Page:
Title: Salt to The Sea
Author: Ruta Sepetys
Genre: Young Adult, historical fiction
Publication date: February 2nd, 2016
It’s hard to review books that depict real, often horrific events. Salt to the Sea by Ruta Sepetys is such a book. It’s a historical fiction novel based on the wreckage of the Wilhelm Gustloff, a German military transport ship which was sunk on the 30th of January, 1945. By one estimate, a total of 9,400 people died, which makes it the largest loss of life in a single ship sinking in history.
Salt to the Sea is a young adult novel, very similarly written to Sepetys’ other book, Between Shades of Gray. Simple, short sentences. Even some of the characters reminded me of that book, and the story of Between Shades of Gray main character Lina is also woven into this book, albeit a bit haphazardly.
“Just when you think this war has taken everything you loved, you meet someone and realize that somehow you still have more to give.”
Because this book contains four different POV’s, it was hard for me to get into the story. We usually only stayed with one character for two or three pages, and sometimes even less. This, in combination with the simple language, made it hard for me to connect to any of the characters. Just as I was getting into one story, we were jumping to the next. And the first three quarters of the book, I had the feeling that we were still at the very beginning of the storyline.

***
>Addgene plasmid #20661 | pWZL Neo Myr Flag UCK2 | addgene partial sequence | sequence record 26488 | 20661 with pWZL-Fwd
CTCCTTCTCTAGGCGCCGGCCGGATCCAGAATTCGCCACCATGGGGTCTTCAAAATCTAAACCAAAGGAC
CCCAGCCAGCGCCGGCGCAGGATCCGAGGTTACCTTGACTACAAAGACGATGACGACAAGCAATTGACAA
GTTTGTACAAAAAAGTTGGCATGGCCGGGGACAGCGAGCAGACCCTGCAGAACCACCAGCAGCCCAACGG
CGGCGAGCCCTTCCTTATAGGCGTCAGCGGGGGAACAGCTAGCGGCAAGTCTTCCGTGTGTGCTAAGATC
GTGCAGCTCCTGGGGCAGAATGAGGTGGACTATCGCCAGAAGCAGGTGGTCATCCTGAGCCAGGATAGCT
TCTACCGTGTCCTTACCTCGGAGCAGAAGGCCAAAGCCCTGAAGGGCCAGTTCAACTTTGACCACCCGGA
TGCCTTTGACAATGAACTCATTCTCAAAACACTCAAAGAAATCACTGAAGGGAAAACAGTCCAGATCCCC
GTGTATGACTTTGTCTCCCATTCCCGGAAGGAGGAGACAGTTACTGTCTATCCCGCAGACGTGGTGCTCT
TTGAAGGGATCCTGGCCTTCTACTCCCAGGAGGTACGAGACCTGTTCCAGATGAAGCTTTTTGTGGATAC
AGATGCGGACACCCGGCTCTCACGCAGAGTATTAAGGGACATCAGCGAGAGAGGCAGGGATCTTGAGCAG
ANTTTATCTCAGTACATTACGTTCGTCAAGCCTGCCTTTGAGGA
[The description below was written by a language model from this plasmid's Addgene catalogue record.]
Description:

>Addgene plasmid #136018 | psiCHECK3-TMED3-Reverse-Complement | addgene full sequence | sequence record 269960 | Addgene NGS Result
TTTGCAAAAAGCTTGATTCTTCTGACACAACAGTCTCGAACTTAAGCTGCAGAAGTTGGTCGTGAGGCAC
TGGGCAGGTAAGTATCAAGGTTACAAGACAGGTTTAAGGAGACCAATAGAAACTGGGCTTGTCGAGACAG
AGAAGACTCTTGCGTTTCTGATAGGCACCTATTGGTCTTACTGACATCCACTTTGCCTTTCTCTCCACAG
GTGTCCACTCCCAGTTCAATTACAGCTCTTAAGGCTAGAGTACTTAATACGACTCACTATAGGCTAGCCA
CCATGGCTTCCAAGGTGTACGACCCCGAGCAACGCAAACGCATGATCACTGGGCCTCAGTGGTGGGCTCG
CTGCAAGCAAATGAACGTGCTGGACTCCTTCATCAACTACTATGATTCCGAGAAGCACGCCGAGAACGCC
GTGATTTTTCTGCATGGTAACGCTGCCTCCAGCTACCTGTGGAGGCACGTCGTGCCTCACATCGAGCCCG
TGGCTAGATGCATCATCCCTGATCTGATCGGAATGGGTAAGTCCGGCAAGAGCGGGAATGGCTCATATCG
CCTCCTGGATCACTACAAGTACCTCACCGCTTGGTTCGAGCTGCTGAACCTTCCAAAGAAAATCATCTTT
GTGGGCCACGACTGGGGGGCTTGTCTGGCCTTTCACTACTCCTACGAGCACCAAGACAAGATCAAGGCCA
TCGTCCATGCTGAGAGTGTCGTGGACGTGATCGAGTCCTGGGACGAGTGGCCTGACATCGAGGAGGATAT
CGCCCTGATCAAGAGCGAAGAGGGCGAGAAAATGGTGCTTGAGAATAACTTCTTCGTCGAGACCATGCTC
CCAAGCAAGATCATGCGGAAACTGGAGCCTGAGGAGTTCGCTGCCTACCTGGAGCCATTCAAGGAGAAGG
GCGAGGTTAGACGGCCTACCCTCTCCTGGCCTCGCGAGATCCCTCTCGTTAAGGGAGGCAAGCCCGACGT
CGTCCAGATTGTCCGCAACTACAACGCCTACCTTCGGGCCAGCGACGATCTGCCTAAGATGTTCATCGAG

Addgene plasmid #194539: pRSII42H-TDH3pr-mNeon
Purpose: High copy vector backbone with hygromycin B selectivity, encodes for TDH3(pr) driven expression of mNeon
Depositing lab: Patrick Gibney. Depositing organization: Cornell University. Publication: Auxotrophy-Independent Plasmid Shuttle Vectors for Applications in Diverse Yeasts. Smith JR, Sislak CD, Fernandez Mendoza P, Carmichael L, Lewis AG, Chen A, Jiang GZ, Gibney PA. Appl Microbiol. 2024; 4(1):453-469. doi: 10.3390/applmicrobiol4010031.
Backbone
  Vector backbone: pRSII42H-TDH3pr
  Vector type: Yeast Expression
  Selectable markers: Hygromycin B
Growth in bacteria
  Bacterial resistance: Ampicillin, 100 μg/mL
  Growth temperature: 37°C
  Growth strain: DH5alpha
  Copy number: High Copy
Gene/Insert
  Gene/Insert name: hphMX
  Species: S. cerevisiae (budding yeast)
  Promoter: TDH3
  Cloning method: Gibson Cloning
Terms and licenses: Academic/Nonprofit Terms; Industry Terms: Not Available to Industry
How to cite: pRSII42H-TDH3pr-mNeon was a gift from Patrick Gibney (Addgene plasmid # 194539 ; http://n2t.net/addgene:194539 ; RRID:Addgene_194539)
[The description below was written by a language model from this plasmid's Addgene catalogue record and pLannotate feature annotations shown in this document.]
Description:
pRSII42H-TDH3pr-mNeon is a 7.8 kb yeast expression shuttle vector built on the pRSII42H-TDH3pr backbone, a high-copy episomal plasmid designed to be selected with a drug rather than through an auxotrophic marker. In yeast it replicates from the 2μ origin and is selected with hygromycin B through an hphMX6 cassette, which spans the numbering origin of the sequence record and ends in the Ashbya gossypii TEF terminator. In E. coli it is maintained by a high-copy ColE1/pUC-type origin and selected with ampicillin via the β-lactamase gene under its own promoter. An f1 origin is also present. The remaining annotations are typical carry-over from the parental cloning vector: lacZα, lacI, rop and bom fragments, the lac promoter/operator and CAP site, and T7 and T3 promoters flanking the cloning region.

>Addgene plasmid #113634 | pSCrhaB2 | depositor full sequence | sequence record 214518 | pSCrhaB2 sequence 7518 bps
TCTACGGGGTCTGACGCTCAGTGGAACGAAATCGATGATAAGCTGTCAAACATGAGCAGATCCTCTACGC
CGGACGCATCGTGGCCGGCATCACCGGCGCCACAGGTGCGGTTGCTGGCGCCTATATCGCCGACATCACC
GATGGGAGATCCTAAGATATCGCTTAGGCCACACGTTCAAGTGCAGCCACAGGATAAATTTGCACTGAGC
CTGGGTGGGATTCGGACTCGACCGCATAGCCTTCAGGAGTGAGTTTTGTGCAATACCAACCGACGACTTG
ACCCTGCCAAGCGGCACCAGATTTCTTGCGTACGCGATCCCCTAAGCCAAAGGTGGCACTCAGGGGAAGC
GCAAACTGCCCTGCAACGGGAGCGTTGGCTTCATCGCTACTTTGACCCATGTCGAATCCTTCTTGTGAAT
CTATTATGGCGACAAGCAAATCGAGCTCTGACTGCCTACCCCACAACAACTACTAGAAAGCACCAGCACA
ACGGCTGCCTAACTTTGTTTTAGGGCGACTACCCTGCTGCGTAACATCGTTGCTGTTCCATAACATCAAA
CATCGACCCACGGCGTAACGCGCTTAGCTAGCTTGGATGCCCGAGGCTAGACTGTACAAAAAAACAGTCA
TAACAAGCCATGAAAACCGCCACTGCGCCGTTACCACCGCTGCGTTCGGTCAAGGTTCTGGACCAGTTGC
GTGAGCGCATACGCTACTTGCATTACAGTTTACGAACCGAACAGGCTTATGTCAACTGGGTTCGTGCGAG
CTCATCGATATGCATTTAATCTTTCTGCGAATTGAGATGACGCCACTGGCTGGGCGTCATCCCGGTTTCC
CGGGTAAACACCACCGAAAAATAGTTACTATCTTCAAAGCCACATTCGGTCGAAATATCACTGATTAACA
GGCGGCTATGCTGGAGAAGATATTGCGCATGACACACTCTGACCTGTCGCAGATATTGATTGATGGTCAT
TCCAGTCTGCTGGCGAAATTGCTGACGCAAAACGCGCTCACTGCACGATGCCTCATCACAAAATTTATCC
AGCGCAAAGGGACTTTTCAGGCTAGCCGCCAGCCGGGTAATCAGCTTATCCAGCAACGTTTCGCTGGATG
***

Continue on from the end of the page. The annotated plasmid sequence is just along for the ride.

One of the four POV’s was Alfred. His character was strange and felt out of place compared to the others. He was the only character that was a Nazi sympathiser, and he was also some kind of.. sociopath? I guess that’s how we could describe him? He is exaggerated to the point of ridicule – he stalks a girl, collects butterflies in the back of his closet, talks in a weird way, sings a little song to himself – the storyline was repetitive and added nothing to the main plotline.
Then there was something else that bothered me.. Sepetys does this thing where she describes a scene but conveniently leaves important information out of her descriptions to build suspense – for example when Florian steals something from Joana’s bag, Sepetys doesn’t tell us what it is for the LONGEST time. That is a cheap convenient plot device and I’m not a fan of it.
However, it wasn’t all bad. I liked Joana and Florian. Joana was the character I could relate to the most. Every single character came from a different background, which made the dynamic they had together that much more interesting. And then there were the Shoe Poet and Klaus, some of my all-time favorite side characters in any historical fiction novel ever. I wish there was more of them in this book!
The setting was super interesting too, the Gustloff shipwreck is quite unexplored in fiction, and it’s definitely a story that deserves to be told.